Port Angeles School District aims to use attrition to close budget gap

District facing smaller deficit than last year, won’t require job cuts

PORT ANGELES — The Port Angeles School District board is faced with tackling a budget shortfall for the second year in a row.

While the gap is smaller than last year’s and won’t require job cuts, board members did not find easy solutions to closing it during a two-hour special budget development meeting Tuesday.

Kiera Acker, the school district’s director of business and operations, said the district needs to both balance the 2024-2025 budget, which has a $554,950 deficit, and rebuild its reserves.

That could be accomplished through retirement and resignations ($950,000), filling teaching vacancies with new hires who would enter at a lower pay scale ($350,000) and ending a science curriculum contract ($50,000), she said.

Superintendent Marty Brewer said there would be no reduction in force (RIF), which occurred last year when the district cut $5,000,243 — about 9 percent — in expenses to balance its budget.

The district will nonetheless need to rebalance its staffing to reflect lost enrollment.

“We will be looking to balance the budget through attrition,” he said. “It will not be targeting positions.”

Cuts in programs could still occur as the budget is refined, Brewer said.

The proposed cost savings would balance the 2024-2025 budget, which has projected revenues of $60,309,291 and expenses of $59,414,241, while leaving $895,050 to restore the fund balance.

Acker said the district had to rely on its reserves over the course of the school year to make up for losses due to decreased enrollment ($610,000) and to pay for union-negotiated wage increases ($313,000). The spending has dropped its reserves from $4,438,857 to a projected $3,515,802 by August.

“The reason that fund balance is so important is that, if we don’t take any steps, we’re going to have literally $100,000 in the bank (next year), and we don’t want to be there,” Acker said. “That’s why it’s so important to make this decision now, so that we can add back that balance and those reserves so we can pay our bills.”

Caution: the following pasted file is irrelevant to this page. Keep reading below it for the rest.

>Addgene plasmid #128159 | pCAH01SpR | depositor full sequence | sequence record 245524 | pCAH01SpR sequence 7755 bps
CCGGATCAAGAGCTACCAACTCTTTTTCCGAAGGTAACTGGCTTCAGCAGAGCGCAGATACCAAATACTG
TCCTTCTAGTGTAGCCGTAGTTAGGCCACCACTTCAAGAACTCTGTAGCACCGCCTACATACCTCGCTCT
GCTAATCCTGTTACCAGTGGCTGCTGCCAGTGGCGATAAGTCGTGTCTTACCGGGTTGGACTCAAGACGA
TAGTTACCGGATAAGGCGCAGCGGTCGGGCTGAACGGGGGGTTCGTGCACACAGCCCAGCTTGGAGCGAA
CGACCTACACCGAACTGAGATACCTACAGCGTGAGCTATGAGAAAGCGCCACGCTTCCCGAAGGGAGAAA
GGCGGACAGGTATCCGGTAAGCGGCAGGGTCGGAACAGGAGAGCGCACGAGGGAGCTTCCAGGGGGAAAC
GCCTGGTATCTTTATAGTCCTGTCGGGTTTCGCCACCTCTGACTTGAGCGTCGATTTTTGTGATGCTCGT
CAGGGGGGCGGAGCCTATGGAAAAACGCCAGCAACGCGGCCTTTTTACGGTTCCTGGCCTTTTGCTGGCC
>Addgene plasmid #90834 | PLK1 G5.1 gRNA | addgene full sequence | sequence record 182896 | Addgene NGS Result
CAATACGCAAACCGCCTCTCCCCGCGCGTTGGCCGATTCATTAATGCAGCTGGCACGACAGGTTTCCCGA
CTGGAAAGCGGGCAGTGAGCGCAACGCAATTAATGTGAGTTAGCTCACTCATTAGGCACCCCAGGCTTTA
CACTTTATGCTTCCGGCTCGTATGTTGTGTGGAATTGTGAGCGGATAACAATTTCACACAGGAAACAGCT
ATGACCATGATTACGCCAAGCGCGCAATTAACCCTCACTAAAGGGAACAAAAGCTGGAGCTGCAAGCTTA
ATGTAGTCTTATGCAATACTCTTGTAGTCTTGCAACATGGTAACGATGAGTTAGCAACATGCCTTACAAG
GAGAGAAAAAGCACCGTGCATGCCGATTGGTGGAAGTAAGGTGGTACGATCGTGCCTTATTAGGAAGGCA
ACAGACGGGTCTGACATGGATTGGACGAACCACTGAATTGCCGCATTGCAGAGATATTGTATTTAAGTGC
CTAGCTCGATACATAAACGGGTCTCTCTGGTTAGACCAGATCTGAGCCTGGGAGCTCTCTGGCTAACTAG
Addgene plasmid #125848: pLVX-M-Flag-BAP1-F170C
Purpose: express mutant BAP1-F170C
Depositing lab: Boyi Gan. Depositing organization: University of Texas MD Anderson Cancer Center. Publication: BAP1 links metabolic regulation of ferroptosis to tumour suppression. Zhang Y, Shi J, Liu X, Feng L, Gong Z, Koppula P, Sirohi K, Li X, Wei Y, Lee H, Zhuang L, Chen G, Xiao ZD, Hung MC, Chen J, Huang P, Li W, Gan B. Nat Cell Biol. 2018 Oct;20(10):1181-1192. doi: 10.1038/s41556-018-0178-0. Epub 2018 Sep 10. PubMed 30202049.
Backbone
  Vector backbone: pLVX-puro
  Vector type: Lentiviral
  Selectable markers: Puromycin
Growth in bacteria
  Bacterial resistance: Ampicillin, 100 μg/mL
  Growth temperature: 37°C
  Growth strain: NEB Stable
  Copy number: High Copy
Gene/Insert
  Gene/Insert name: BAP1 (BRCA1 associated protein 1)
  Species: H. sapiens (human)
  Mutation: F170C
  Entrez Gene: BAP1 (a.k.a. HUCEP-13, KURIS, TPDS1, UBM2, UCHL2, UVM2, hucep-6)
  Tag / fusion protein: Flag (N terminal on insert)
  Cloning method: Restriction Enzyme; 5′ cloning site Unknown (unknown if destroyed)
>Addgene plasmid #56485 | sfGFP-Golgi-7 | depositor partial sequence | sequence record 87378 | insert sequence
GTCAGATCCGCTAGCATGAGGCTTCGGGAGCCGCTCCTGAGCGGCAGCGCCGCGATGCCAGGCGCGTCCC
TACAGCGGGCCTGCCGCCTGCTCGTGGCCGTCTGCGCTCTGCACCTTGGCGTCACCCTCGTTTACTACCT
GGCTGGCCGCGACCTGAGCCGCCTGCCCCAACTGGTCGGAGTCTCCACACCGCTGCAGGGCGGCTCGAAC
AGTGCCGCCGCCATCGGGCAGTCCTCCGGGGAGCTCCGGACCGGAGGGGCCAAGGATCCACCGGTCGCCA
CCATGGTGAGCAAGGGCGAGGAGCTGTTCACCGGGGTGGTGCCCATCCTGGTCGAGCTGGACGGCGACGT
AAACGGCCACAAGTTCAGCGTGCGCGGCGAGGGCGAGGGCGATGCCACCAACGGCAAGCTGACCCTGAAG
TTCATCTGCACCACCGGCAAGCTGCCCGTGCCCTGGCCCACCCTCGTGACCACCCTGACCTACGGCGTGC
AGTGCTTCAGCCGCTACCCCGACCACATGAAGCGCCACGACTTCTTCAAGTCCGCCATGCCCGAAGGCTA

Employee salaries and benefits alone cost the district about $4.2 million every month, she said.

Board vice president Sandy Long said she wants to see raises for principals and administrators in the budget.

“I don’t know how you’re going to do it, but I will not be happy,” Long said. “I’m embarrassed that we cannot reward those who come to work every day of the year — not 184 days. I don’t think it’s fair and I don’t think it’s right.”

Estimated revenues next year would come from the state and federal government ($53,609,291), educational programs and operations levy funds ($5,600,000), and grants and local funds like timber dollars ($1,100,000).

The 2023 and 2024 legislative sessions came through with increased funding that would help ease, but not solve, the district’s rocky financial position. These include pay increases for paraeducators and office professionals ($70,661), increased funding for materials, supplies and operating costs like technology and utilities ($122,574), a 3.7 percent wage adjustment intended to keep pace with inflation and funded at the level the state considers an adequate number teachers and other instructional employees ($878,322), and a special education funding increase from 15 percent to 16 percent ($1,009,957).

Even though board members believed they had made a conservative enrollment estimate last year, there ended up being 41 fewer students than they projected, which contributed to the budget shortfall. They discussed staying with the estimated number of 3,315 students used to develop the planning budget and ultimately decided decrease it to 3,305. It was unanimously approved.

The planning budget will be adjusted to reflect the new enrollment number, to incorporate changes suggested by the board and reflect departmental input.

Complicating the district’s budget process is a compressed timeline. Planning that usually ramps up in early March was delayed this year by bargaining between the district and paraeducators that extended through spring break and ended with a five-day strike during the second week of April.

Acker said a revised budget would not be presented at the board’s next regular meeting Thursday, but they would be see an update before all preliminary budgets are due to the Educational Service District by the July 10 deadline. There will be a public budget hearing the first week of August.

The board must approve a balanced budget by Aug. 31.

Balanced budget required

School districts are required to submit a balanced budget to the state annually.

If a district ends the fiscal year with a negative balance, it enters into what is called “binding conditions” with the Office of the Superintendent for Public Instruction, and the Educational Service District oversees its finances for one to two years.

Binding conditions enable school districts to access funds to help them become solvent but cede local power to an outside entity.

Five school districts are currently on binding conditions: La Conner, Marysville, Mount Baker, Prescott and Tukwila.


Reporter Paula Hunt can be reached by email at paula.hunt@peninsulanews.us.